Natural selection

ODC/Dance unearths the Goldsworthy-inspired 'boulders and bones'

PHOTO BY MARIE-PIER FRIGON

arts@sfbg.com

DANCE Looking at ODC/Dance choreographers Brenda Way and KT Nelson's first evening-length collaboration, boulders and bones, proved to be both fascinating and frustrating. Fascinating, because the work beautifully addressed a question probably going back to when we first took a chisel to a rock and stamped a dancing circle into the ground. In order to create, apparently, you must disturb nature's order; you break down what's there to make room for what will be. Frustrating, because boulders' balancing act between visuals, music, and dance didn't push the work far enough beyond the inspiration provided by RJ Muna's documentary about the making of Andy Goldsworthy's stunning Culvert Cairn.

boulders opens with Muna's time-lapse film, which follows Goldsworthy tearing up the earth, rearranging it, and ending with an exquisitely embedded sculpture. Muna is a gifted photographer but the rhythm he imposed on the visuals felt unmusical and top-heavy. I almost wish that the choreographers had not shown the film, since it put an underpinning of narrative implications on the dance's structure that at times felt restrictive. boulders is also an hour long, probably not a time frame Way and Nelson are all that comfortable with yet.

Still, despite some plodding moments, boulders soars when it finds its own voice, starting with the transition from the film to the stage. We find Music (Zoë Keating and her magic cello) and Dance (Anne Zivolich at her most evanescent) in Alexander Nichols' black-hole set that emerged from Goldsworthy's Culvert.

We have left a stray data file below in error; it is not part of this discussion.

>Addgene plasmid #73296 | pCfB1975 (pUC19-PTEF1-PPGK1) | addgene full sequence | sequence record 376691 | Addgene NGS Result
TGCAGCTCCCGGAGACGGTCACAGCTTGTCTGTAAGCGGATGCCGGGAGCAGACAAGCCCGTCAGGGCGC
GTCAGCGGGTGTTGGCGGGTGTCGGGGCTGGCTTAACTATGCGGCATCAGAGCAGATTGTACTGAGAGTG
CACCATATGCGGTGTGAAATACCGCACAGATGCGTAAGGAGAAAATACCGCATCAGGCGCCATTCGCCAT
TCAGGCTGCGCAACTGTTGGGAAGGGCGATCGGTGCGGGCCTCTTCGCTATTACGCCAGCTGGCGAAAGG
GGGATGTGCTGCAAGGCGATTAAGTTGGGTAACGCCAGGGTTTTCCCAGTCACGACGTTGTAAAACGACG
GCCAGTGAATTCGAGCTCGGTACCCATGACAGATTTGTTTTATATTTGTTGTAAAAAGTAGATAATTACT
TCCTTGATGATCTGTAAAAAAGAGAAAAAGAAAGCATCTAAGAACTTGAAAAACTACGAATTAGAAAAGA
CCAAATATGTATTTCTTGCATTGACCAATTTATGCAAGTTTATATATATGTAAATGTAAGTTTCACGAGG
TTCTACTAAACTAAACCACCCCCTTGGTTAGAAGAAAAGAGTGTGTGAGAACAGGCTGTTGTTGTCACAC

Each of the women gets a major solo. Having been moved downstage right, Keating displays playing that blooms into exquisite, melodic raptures that are about as rhythmically dancey as anything I have heard of hers. Zivolich, caught in a large spotlight — a mirror image of Nichols' hole against a soft landscape — seems like a spirit trying to find a place to alight. The intensity of her searching, flipping, flying almost looked like a duet with that blackness. It's a long, risky solo, performed in silence but Zivolich was free like the wind and twitchy as a nervous wreck. She pulled on all of her considerable technical and emotional resources to bring off a remarkable tour de force.

Despite the fact that Way and Nelson have different creative sensibilities, for boulders they have found a common language, in which individuals often disappear in pileups, and rolls on the floor or small units coalesce into larger ones only to explode. Balances are fragile except when Maggie Stack freezes in the middle of a run and has to be released, or Natasha Adorlee Johnson throws herself against Jeremy Smith and just about knocks him over.

Much of the choreography consists of small unison duets that suggest a sense of order that is constantly undermined. The dancers line up until somebody squeezes into a space between, or Yayoi Kambara nonchalantly squeezes their proper straight line into a muddle. People drag themselves, or crawl close to the ground. They end between each other's legs or flat on their back hoisting a partner overhead. They are pushed like brooms or swung in whipping circles. Some of the maneuvers suggest animal, or at least non-biped, behavior.

Zivolich and Kambara's duet emphasizes their different personalities, with Kambara towering over the petite Zivolich, though without a note of rancor. Zivolich and Dennis Adam again and again meet up as if getting to know each other. He swings her overhead like a helicopter propeller; she precariously leans against his lower arm, and in the end he sprinkles her with some red dust and caresses her cheek.